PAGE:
Summary: This sermon explores that being a Christians involves costs and benefits. Being aware of the costs and the benefits of being a Christian is important, otherwise we end up with an unbalanced view of what it means to be a disciple.

For every decision you make.

For every way you live your life.

There are prices to pay.

And the price is not just money.

But every decision we make will cost us in time and relationships.

And at times, when we make a decision,

it prevents us or stops us from making another decision.

We may miss out on something.

For instance when we decide to go on a holiday.

We know it will cost us money, sometimes more than we think.

And going on a holiday will also cost us time.

And it may mean that we can’t spend time with someone or some group because we are physically away from them.

And unfortunately some Christians when they go on a holiday

also go on a holiday from God.

This is not healthy.

And going on a holiday means we will need to miss out on something else.

We can’t use that time or money to buy new curtains, to upgrade the car, to fix up the garden, to spend time with some people, or to earn more money.

Every decision we make involves bearing a number of costs.

However making decisions determined only by what something costs us is not the best way to live our lives.

If the only deciding factor was the cost of things,

then our pantries would be stocked with supermarket brands such as black and gold, and home brand products.

We would not see anyone.

We wouldn’t even go to work because that would cost us time.

We would never turn on the electricity in our homes.

Life would be pretty dim and miserable if we made decisions only on what it costs us.

Occasionally I come across stories of people who have accumulated great wealth,

And in some cases no one would have known.

Because they lived a fairly miserable life.

They lived in a squaller,

they hated sharing their time or money with anyone,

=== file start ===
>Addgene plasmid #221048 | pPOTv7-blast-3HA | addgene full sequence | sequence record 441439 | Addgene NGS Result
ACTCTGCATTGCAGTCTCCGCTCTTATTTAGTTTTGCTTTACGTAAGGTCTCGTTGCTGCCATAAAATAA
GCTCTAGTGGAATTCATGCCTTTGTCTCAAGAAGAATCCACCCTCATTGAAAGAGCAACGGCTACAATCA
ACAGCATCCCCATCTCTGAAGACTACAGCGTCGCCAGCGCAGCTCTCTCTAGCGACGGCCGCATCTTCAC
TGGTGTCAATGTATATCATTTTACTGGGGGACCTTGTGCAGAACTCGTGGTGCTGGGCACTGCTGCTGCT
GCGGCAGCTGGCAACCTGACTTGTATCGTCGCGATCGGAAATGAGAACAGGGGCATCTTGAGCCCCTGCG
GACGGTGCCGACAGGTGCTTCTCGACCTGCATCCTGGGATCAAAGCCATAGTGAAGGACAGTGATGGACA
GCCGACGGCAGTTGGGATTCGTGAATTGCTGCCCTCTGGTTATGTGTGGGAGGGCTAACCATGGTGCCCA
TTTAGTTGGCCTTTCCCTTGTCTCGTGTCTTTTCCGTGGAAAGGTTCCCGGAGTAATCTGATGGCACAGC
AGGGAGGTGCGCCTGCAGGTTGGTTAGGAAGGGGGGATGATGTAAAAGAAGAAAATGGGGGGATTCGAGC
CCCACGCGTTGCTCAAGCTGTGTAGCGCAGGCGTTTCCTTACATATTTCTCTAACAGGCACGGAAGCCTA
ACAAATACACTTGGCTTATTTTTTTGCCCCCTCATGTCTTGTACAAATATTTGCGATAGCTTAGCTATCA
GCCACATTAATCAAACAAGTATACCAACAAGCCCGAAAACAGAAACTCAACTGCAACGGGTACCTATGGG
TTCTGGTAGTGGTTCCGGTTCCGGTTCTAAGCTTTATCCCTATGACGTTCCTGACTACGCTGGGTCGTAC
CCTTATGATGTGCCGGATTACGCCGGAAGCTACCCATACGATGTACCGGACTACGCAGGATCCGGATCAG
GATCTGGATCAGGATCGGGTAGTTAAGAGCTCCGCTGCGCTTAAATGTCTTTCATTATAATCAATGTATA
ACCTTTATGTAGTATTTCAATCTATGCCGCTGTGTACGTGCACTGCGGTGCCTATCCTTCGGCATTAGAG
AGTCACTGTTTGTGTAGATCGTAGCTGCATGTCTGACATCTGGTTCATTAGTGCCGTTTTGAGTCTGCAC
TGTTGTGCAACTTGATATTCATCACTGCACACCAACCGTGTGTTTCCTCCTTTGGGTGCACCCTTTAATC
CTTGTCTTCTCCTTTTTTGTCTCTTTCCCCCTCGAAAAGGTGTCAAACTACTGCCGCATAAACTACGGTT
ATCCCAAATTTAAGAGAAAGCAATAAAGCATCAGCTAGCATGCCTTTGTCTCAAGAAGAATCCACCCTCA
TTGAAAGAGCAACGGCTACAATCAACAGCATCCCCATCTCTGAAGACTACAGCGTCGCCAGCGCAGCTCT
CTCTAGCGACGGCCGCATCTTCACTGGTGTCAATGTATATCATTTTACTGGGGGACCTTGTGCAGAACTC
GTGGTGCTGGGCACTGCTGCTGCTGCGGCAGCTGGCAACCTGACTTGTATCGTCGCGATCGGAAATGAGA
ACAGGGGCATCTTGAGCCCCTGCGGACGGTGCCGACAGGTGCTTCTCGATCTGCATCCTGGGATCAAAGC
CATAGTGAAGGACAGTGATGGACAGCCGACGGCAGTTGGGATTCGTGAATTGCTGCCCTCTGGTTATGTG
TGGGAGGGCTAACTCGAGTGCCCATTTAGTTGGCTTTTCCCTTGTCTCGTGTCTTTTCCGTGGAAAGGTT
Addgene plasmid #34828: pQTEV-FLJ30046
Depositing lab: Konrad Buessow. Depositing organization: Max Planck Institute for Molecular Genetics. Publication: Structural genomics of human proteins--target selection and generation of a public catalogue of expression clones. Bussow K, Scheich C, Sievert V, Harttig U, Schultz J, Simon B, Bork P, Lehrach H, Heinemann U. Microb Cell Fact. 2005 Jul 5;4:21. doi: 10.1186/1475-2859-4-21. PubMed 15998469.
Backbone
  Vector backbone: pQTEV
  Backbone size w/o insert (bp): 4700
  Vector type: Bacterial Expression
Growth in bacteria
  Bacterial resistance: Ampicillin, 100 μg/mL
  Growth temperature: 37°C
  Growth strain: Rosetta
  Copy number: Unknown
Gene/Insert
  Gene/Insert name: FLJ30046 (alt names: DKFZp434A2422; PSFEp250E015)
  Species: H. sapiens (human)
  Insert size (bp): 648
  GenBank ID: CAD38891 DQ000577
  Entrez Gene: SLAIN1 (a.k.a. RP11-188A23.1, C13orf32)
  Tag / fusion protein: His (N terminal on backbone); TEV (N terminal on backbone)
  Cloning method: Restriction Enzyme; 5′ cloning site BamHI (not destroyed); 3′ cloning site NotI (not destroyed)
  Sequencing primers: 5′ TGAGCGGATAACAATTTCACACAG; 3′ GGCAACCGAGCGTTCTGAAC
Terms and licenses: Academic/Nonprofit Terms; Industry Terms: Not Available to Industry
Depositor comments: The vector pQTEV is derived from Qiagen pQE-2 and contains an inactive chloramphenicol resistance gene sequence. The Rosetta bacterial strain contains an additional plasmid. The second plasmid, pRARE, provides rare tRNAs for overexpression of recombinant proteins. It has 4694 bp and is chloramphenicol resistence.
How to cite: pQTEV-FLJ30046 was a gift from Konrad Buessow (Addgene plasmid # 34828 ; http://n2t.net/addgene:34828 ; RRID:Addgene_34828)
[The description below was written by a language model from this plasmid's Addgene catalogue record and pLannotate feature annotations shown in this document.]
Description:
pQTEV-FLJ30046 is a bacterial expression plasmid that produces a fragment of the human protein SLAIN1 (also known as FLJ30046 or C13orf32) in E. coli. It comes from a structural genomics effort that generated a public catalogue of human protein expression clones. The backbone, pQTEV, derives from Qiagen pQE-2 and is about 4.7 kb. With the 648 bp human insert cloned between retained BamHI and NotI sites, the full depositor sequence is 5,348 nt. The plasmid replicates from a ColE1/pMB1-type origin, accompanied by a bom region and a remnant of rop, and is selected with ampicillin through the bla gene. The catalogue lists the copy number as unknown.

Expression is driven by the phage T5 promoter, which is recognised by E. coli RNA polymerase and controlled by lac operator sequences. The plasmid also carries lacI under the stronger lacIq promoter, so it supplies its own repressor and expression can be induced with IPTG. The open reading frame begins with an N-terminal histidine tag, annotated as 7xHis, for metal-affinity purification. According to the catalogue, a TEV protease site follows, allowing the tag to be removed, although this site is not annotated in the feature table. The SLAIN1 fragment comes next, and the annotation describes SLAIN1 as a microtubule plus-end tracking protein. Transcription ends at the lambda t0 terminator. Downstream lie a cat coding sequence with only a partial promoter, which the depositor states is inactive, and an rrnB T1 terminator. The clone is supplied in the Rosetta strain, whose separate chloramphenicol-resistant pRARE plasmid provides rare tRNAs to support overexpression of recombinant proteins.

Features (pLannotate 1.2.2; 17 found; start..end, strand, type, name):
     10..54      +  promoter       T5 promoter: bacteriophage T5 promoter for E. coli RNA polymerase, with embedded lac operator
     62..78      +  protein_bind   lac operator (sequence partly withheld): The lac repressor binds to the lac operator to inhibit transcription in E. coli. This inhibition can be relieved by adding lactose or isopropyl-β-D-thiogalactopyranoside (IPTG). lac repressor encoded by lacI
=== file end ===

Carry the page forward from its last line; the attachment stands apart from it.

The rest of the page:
and they were miserable and complained a lot because all they could think of was the cost of things.

Of course we need to consider the cost of things,

but we also need to consider the benefits.

The reason any of us are prepared to incur costs in our lives is because of the benefits they bring.

And in today’s reading Jesus begins to unravel what the cost and benefits are in being a Christian.

And you can’t have one without the other.

Many of us are happy to receive God’s forgiveness for who we are and what we have done or failed to do.

But I want you to consider very seriously are you happy to also allow God to be your Lord?

Are you happy for Jesus not just influence but to transform and direct how you live?

Are you willing to allow God to speak to you about your attitudes,

your behaviours,

your approach to life?

Do you take seriously what scripture says and the commands of Jesus.

The Good News is not just receiving forgiveness,

but it also involves living a new life under Christ.

As God’s disciples our life should evolve around three things.

The first is loving God.

The second is loving our community, Christians and non Christians. That doesn’t mean accepting or approving of everything they do.

And the third is loving your fellow Christians, that is each other.

This is not my idea or even an idea from a few people from our parish or congregation.

This is what God says the Christian life is.

Scripture is quite clear on this, from Matthew 22 verses 37.

37 Jesus replied: ”‘Love the Lord your God with all your heart and with all your soul and with all your mind.’ 38 This is the first and greatest commandment. 39 And the second is like it: ‘Love your neighbour as yourself.’ 40 All the Law and the Prophets hang on these two commandments.”

And take one of the three out of the equation then we are failing to fully live the Christian life.

Please also notice something, God doesn’t say we have to like people.

Some of us are pretty hard to like.

All of us are different, and some of our differences absolutely grate on each other.

Instead God calls us to love each other and bear with each other

To love someone, despite their differences.

And loving God and loving people requires us to deny ourselves.

This is what Jesus is getting to in his discussion with Peter.

Listen again to Matthew 16, verses 24 and 25.

Then Jesus said to his disciples, “If anyone would come after me, he must deny himself and take up his cross and follow me. For whoever wants to save his life will lose it, but whoever loses his life for me will find it.